Social Life in College Benefits Health Later on

College-aged students should seek quantity over quality in social interactions, but the opposite advice should be taken by 30-year-olds.

College-aged students should seek quantity over quality in social interactions, but the opposite advice should be taken by 30-year-olds.

A new study has found that varied social interactions around age 20 may improve health, well-being, and longevity later in life. The quality of these social interactions, on the other hand, becomes more beneficial at age 30.

The 30-year prospective study, which was published in Psychology and Aging, examined individuals’ social lives at age 20 and 30 and then recorded the results of these behaviors at age 50.

Initially, the participants were 20-year-old college students in the 1970s. They were asked to keep a record of their daily social encounters that lasted at least 10 minutes, as well as rate the interactions for satisfaction and intimacy.

Social integration, friendship quality, loneliness, depression, and psychological well-being were measured at the end of the study through an online survey when the participants turned 50.

The results revealed that the quantity and quality of social interactions at age 20 and 30, respectively, can predict midlife psychosocial outcomes. While meaningful relationships were always beneficial, they were more so at age 30 than 20.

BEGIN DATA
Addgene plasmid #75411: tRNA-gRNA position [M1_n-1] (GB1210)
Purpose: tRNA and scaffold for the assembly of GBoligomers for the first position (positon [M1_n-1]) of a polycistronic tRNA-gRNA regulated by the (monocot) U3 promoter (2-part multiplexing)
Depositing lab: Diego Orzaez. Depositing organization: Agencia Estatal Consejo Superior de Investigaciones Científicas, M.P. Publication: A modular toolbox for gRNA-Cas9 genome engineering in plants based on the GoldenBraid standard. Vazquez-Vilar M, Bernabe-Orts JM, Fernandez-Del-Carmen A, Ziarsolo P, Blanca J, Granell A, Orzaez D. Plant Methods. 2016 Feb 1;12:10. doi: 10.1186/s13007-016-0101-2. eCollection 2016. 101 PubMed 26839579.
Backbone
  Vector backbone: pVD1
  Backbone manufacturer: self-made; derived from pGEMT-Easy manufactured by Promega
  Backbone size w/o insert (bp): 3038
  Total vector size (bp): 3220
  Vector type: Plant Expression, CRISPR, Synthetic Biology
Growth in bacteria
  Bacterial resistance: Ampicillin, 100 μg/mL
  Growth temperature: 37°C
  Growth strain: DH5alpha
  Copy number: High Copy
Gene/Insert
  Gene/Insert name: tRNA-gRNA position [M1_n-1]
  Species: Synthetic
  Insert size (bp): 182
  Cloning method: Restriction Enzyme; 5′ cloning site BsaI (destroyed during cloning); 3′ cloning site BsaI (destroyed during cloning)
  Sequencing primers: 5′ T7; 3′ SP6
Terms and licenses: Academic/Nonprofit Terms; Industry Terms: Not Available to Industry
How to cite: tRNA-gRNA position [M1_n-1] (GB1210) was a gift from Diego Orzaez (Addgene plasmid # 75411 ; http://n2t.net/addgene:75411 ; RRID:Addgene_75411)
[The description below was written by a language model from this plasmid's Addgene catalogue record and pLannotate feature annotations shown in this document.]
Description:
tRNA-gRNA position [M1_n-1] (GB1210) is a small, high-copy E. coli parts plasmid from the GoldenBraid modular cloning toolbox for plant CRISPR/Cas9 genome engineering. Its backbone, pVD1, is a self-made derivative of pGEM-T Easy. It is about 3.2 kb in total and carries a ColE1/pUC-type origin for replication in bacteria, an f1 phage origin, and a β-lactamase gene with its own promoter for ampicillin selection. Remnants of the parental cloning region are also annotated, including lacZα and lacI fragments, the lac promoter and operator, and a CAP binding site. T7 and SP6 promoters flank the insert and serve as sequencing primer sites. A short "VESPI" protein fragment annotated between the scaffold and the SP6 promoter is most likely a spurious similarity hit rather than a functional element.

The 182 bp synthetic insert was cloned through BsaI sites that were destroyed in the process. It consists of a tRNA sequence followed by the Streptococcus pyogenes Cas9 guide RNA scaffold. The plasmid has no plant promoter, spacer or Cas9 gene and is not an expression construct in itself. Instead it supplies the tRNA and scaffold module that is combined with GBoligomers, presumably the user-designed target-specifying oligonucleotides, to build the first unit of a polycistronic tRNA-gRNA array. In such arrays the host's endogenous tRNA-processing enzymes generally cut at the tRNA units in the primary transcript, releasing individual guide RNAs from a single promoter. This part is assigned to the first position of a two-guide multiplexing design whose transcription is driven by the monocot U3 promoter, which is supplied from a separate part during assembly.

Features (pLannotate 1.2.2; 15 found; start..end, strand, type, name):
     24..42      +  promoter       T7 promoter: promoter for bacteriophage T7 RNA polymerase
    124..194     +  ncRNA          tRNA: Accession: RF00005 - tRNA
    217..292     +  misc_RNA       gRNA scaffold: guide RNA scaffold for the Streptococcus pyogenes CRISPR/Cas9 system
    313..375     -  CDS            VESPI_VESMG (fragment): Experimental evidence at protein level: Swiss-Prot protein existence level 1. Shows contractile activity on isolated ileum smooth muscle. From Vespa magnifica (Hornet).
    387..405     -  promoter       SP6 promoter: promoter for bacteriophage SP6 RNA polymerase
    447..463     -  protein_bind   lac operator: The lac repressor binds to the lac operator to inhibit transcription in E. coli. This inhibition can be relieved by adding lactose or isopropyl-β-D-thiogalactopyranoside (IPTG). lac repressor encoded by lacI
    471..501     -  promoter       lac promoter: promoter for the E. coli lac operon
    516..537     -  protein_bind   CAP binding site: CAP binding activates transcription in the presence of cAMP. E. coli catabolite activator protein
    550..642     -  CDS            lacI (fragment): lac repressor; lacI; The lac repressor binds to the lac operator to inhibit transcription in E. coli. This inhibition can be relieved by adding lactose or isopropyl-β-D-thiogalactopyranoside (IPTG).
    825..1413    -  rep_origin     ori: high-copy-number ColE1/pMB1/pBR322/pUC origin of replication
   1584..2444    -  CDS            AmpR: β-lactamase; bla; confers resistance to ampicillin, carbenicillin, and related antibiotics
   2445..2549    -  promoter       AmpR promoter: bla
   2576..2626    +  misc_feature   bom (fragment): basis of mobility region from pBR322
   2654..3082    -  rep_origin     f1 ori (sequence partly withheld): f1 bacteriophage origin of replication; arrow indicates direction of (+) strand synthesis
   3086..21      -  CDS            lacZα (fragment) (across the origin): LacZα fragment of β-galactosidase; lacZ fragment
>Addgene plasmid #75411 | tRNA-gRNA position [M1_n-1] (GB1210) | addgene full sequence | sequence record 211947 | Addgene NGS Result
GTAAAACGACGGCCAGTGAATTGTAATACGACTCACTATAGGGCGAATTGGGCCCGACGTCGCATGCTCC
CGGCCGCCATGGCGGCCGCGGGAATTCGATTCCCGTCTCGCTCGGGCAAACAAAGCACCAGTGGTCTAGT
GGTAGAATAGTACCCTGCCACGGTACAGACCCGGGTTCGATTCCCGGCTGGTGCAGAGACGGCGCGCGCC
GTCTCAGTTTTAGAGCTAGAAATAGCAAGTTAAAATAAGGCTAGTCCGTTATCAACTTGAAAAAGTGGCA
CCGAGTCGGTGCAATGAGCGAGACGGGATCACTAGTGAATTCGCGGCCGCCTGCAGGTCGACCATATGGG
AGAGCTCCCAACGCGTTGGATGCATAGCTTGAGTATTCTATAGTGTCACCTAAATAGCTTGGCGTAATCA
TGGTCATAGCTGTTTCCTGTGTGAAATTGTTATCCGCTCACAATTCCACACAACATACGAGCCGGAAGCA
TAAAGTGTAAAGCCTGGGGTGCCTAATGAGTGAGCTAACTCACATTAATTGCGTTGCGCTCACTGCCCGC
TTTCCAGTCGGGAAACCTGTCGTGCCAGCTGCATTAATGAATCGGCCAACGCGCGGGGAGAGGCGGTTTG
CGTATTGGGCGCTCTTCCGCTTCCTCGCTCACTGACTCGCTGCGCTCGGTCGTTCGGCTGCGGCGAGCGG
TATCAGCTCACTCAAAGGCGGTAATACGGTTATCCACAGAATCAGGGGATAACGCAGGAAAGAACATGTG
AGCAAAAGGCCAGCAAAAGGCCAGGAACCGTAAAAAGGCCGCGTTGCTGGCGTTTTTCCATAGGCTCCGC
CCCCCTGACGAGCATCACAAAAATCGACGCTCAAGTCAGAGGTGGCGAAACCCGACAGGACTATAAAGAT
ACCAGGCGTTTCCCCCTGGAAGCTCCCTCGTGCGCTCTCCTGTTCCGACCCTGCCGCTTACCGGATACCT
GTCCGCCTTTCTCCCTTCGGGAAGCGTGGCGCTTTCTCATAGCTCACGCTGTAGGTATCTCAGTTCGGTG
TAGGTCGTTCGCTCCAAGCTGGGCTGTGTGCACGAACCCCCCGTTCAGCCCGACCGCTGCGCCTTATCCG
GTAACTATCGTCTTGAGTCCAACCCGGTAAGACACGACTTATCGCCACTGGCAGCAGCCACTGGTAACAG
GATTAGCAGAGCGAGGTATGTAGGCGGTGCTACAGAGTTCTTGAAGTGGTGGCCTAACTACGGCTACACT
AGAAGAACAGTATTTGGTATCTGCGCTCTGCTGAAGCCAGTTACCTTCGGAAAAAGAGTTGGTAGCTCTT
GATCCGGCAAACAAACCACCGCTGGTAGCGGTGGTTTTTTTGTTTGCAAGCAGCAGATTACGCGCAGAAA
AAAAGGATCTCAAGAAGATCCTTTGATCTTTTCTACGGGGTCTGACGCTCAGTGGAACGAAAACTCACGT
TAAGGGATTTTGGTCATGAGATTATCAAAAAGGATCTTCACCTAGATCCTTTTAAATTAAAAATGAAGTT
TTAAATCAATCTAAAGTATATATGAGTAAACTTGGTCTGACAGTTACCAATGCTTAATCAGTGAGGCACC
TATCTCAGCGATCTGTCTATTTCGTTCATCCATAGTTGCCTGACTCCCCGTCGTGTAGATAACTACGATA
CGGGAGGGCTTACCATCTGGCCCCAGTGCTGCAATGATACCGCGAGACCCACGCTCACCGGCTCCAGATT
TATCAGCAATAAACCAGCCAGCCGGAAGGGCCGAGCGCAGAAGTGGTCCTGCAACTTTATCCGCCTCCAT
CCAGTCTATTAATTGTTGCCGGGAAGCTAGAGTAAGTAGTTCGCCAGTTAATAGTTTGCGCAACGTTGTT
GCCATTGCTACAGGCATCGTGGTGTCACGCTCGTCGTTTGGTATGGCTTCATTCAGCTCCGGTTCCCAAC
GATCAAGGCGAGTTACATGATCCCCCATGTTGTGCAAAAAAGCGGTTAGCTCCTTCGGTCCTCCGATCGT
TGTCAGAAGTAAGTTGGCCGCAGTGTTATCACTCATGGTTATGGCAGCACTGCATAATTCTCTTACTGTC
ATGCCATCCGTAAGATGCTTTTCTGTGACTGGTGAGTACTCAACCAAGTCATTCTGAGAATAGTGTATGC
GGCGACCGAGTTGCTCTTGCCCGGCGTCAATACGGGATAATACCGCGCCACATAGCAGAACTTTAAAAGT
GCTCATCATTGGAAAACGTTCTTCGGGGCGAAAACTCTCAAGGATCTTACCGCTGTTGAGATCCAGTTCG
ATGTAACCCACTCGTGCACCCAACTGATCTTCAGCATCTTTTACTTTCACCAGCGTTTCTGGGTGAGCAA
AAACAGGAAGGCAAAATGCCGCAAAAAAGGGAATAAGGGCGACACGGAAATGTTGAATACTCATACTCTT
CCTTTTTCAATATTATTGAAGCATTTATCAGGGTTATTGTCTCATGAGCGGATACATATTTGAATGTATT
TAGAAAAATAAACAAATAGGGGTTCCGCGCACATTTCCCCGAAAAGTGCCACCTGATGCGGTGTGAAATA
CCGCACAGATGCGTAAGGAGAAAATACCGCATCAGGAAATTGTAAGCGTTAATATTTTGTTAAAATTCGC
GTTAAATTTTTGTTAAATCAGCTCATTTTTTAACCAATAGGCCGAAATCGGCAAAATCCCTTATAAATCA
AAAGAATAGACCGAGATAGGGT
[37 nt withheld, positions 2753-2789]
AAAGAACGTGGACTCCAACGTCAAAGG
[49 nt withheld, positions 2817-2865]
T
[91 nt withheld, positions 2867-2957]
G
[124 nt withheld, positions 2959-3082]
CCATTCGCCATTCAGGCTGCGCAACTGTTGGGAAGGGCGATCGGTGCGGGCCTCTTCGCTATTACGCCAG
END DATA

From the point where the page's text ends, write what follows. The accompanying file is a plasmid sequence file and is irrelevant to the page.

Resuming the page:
“Considering everything else that goes on in life over those 30 years—marriage, raising a family, and building a career—it is extraordinary that there appears to be a relationship between the kinds of interactions college students and young adults have and their emotional health later in life,” lead study author Cheryl Carmichael, an assistant professor of psychology at Brooklyn College, said in a press release.

Carmichael went so far as to say that poor social connections may be as harmful as tobacco use and has been shown to increase individuals’ risk for early mortality.